With its groundbreaking just about two weeks away, the National Museum of American Jewish History has reached an impressive milestone: It's raised $100 million of the $150 million needed to construct a new 100,000-square-foot home on Independence Mall.
Said George M. Ross, the museum's capital-campaign chairman: "It says a lot for this project to have raised" that much.
"I've spoken to hundreds of people about this project, and not one person I have solicited — not one! — has said that this is not a good idea," he continued. Ross is also co-chairman of the museum's board of trustees.
Fundraising for the brand-new building, which will occupy the southeast corner of Fifth and Market streets, began five years ago, in November 2002.
Ross said that the campaign has been national in scope, with events held in Long Island, Miami and New York, among other locales. He added that the board has become increasingly national in membership, and that the curatorial team — chaired by historian Jonathan Sarna of Brandeis University — has also made an effort to draw academics from across the country.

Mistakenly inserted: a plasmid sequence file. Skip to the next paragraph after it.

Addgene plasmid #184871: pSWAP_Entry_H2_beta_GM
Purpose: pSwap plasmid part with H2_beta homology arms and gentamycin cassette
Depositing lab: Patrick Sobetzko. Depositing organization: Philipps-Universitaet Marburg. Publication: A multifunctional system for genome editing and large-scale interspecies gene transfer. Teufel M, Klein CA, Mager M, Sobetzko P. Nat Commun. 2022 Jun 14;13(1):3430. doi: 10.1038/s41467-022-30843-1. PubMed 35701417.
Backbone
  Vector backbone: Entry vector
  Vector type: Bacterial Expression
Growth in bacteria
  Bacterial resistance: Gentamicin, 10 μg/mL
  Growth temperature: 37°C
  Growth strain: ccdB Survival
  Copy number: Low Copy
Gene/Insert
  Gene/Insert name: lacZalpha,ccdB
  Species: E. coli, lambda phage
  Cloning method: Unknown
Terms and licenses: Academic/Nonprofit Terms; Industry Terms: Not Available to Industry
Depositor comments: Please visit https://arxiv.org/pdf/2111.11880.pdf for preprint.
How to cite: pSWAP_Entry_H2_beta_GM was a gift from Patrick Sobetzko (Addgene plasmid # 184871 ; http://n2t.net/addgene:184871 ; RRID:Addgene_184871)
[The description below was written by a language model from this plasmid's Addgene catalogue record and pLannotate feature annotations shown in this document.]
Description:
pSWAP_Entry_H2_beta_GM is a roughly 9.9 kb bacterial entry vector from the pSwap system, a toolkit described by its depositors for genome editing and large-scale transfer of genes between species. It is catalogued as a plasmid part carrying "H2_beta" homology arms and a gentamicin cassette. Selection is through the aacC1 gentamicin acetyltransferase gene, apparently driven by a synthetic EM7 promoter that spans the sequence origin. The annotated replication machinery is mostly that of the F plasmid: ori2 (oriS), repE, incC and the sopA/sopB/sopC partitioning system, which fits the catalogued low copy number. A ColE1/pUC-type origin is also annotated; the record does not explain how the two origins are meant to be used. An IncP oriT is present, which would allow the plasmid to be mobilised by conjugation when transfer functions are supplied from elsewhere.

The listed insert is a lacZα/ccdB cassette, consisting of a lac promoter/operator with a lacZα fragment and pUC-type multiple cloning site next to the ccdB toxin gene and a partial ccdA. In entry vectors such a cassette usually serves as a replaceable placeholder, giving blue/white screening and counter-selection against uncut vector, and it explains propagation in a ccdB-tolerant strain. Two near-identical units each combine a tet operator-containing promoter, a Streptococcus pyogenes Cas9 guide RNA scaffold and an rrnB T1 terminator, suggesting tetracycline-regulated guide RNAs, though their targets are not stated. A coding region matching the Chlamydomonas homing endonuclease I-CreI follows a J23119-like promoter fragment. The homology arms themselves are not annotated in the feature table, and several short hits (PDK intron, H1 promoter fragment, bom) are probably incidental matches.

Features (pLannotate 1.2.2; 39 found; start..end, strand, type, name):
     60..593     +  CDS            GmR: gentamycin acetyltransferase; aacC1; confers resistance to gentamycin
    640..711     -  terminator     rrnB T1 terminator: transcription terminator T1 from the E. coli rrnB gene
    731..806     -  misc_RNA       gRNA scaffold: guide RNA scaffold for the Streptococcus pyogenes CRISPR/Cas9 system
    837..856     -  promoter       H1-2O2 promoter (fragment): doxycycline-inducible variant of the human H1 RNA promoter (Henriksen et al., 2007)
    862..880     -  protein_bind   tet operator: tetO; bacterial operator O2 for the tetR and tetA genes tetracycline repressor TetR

"This is not a Philadelphia museum," said Ross. "It's located in Philadelphia because it's the ideal location, in the shadow of the Liberty Bell, … but it must be a national museum."
When complete, the five-story glass-and-stone building will house what's to be a comprehensive history of American Jewry.
"It will trace our history from 1654, when the first Jews landed in New Amsterdam, to the present," explained Ross. "Other museums touch on pieces of this, but there's no other museum in the U.S. devoted solely to the American Jewish experience."
Ross further noted that universal themes like freedom will be a cornerstone of the museum — a facet that will allow the institution to take advantage of its strategic location.
"The Liberty Bell gets about 2 million tourists a year," said Ross, noting that the Jewish museum would surely "draw some of these visitors," including non-Jews and schoolchildren.
Indeed, several major philanthropists interested in Jewish education, including Sidney Kimmel, have written large checks for the cause. In November 2002, Kimmel, a West Philadelphia native, made a $25 million donation.
Other significant contributions have come from Comcast-Spectacor chairman Ed Snider, and from the Michael and Susan Dell Foundation.
The new museum plans to offer visitors far more exhibition space than what's found in its current 15,000-square-foot building, which is shared with Congregation Mikveh Israel. The new design, created by James S. Polshek of Polshek Partnership Architects in New York, will provide room for 20,000 permanent artifacts, as well as an area for changing exhibits, an education resource center, several teaching classrooms and a 200-seat theater.
The public groundbreaking will be held at the new construction site at 11 a.m. on Sunday, Sept. 30.